Friday, April 07, 2006


Early Mormon philosopher Orson Pratt reasoned that an individual could not exercise faith without the existence of convincing evidence:

“Faith…is not an abstract principle, separate and distinct from the mind, but it is a certain condition or state of the mind itself. When the mind believes or has confidence in any subject, or statement, or proposition, whether correct or incorrect, it is then in possession of faith…

“Faith or belief is the result of evidence presented to the mind. Without evidence, the mind cannot have faith in anything. We believe that a stone will fall, when unsupported, on the evidence of past observation…we believe that day and night will continue on the evidence of past experience in regard to the uniformity of nature’s laws. We believe that space is boundless, and duration endless, on the evidence, presented to the mind itself…We believe in all self-evident truths, on the evidence that all opposite propositions to these truths are absurd. We believe in all the great truths of science, either on the evidences of our own investigations, or on the researches of others. We believe historical fact on the evidence of the historian….without evidence, faith can have no existence….

“…As evidence precedes faith, the latter should be weak or strong in proportion to the weakness or strength of the evidence. Where the evidence is accompanied by circumstances of a doubtful nature; or where it relates to things which are, in some degree, improbable in themselves; or where there is opposing evidence of nearly the same influence or weight; or where there is only circumstantial evidence--faith should be weak….

“The weakness or strength of faith will, therefore, in all cases, be in proportion to the weakness or strength of the impressions, produced upon the mind by evidence…

“Man, through the influence of sophistry, or popularity, or surrounding circumstances, or tradition, or many causes combined, may be biased in his judgment, partial in his investigations, and swayed from that searching analysis--which is sometimes requisite in order to discover the truth or error of the subject, statement or proposition under consideration. Even his own sense, uncorrected by his judgment, often led him astray….[For instance] all the inhabitants of our globe were, for many centuries, deceived in regard to the apparent motions of heavenly bodies. They believed that the sun, moon, planets, and stars, revolved around the earth until Copernius undeceived them, by proving that the appearances were the result of the simple diurnal rotation of the earth…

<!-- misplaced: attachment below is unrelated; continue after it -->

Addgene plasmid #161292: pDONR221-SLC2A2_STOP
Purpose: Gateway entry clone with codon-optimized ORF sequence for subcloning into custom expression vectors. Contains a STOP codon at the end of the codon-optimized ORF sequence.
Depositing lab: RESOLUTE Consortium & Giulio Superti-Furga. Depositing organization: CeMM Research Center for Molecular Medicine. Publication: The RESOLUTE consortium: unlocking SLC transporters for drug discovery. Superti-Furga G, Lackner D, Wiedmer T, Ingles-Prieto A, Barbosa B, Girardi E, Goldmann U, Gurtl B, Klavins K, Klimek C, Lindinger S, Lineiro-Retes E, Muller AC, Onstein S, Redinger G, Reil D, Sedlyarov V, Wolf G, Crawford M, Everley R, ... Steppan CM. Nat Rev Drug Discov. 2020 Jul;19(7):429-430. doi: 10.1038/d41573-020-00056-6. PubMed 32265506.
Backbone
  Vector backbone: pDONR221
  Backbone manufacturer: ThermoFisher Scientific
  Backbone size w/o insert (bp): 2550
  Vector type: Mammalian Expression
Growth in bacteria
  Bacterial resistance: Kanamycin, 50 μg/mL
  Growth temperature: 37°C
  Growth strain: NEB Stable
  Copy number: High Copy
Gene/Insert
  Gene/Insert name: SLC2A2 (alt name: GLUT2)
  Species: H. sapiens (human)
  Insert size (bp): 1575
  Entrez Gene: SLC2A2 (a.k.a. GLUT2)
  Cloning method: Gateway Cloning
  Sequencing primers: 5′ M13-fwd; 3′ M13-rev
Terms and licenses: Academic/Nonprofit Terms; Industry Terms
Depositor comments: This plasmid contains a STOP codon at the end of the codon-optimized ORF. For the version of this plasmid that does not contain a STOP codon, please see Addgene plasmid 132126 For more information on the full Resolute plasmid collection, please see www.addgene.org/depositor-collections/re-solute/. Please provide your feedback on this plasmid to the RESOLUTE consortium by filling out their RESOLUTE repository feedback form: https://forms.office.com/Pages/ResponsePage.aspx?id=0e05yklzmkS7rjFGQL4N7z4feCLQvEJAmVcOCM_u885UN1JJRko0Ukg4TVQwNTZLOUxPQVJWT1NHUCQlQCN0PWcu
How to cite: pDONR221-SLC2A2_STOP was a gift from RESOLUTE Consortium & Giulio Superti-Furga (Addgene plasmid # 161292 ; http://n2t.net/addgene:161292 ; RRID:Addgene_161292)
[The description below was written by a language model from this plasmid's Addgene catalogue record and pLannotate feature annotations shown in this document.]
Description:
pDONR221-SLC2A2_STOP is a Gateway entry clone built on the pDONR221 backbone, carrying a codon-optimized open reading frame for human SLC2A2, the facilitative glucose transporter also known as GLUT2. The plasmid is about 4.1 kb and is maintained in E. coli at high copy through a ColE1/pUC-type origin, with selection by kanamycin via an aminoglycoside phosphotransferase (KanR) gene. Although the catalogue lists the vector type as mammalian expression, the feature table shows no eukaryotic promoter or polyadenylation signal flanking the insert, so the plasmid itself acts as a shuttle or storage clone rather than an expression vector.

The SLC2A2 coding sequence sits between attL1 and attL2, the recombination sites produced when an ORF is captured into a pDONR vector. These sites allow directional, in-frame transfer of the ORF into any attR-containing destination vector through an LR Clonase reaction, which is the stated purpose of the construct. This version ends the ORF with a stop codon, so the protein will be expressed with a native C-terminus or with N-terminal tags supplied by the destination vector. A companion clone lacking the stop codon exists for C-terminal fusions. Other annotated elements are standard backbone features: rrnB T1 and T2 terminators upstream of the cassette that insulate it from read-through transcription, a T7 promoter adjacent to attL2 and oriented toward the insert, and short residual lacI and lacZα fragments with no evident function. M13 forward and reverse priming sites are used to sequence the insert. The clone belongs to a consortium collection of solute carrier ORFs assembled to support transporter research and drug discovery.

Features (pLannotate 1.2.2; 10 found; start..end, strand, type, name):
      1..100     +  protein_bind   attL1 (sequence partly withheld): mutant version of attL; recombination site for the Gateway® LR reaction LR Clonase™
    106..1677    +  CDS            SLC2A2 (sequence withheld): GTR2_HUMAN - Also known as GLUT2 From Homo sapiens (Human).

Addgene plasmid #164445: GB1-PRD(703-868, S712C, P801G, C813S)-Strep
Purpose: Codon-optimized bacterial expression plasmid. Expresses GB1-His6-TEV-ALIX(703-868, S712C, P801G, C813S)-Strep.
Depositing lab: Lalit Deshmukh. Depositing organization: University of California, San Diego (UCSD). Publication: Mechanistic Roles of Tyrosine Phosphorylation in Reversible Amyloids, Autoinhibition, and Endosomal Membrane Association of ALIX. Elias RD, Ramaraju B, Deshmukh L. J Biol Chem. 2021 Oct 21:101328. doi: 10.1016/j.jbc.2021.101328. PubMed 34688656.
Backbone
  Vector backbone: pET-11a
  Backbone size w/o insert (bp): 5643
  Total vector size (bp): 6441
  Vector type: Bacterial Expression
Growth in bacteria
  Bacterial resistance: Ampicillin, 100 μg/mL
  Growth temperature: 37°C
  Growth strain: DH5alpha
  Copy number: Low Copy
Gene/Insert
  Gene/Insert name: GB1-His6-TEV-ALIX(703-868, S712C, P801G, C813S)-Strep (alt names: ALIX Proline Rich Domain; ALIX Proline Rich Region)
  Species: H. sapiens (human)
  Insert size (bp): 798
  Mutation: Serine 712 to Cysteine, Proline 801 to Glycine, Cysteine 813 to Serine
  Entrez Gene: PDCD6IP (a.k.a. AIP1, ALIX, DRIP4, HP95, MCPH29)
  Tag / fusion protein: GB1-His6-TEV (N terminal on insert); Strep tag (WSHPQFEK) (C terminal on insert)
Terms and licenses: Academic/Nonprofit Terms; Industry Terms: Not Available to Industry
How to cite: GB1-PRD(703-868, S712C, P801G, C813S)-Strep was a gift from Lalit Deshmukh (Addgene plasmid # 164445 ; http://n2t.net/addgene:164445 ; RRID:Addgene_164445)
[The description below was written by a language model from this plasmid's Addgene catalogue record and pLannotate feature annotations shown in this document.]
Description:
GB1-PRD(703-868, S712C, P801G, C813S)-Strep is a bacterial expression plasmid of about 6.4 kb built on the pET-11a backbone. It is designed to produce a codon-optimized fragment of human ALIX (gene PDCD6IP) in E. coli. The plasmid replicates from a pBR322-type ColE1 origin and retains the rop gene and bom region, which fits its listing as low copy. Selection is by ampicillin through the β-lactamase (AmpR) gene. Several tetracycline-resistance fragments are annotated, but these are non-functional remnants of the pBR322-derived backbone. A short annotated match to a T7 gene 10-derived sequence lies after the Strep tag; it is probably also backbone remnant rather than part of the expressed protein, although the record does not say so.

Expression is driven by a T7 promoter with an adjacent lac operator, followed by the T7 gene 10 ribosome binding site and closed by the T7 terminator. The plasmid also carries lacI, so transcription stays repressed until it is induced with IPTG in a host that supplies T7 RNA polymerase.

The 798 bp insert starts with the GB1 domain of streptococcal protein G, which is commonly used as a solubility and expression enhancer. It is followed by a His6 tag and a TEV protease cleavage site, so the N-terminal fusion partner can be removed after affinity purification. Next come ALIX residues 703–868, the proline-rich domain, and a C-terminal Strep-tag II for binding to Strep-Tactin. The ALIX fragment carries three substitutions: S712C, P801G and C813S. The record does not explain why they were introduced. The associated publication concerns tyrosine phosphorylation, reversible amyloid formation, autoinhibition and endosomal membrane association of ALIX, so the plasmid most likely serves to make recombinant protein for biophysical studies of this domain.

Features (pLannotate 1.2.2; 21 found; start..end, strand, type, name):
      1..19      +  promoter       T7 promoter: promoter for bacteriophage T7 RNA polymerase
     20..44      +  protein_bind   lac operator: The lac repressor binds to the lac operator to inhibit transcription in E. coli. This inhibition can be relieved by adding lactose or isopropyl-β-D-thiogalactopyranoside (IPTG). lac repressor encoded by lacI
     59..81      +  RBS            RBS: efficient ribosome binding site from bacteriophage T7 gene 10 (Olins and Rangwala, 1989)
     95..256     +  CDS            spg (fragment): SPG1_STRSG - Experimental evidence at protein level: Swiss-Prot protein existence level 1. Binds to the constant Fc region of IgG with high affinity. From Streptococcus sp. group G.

“…When faith, either true or false, is significantly powerful to lead to action, it produces effects characteristic of the cause…

“…Faith alone will not save men; neither will faith and works save them, unless they are of the right kind.” (Orson Pratt, "The True Faith")


1. What is the relationship of faith (or believing) to objective evidence?

2. Often in traditional religions, faith is presented as a virtue in and of itself. But Pratt wrote of “Correct Faith” and “Incorrect Faith.” How does this concept strike you? What determines whether one’s faith is “Correct” or “Incorrect?” What type of evidence is required to make that determination?

3. In your own experiences, how have your prejudices, your emotions, your upbringing or religious training effected your judgments regarding the evidence of certain ideas?

4. With regard to Mormon history, Mormons in many other denominations have criticized the works of historians that are not “faith promoting.” What do they mean by the phrase “faith promoting” or “testimony building” history?

5. In the end, can an historian truly promote “Correct Faith” by ignoring or denying certain facts, or by taking them out of context? Why or why not?

6. In your own life, what has been the result of those times when you acted in faith upon ideas or principles for which there was insufficient evidence?


Faith (or belief) can promote and foster an individual’s Progression only when it is based upon the objective fact, and when the individual chooses to shed his or her prejudices and preconceived notions enough to honestly examine the evidence given.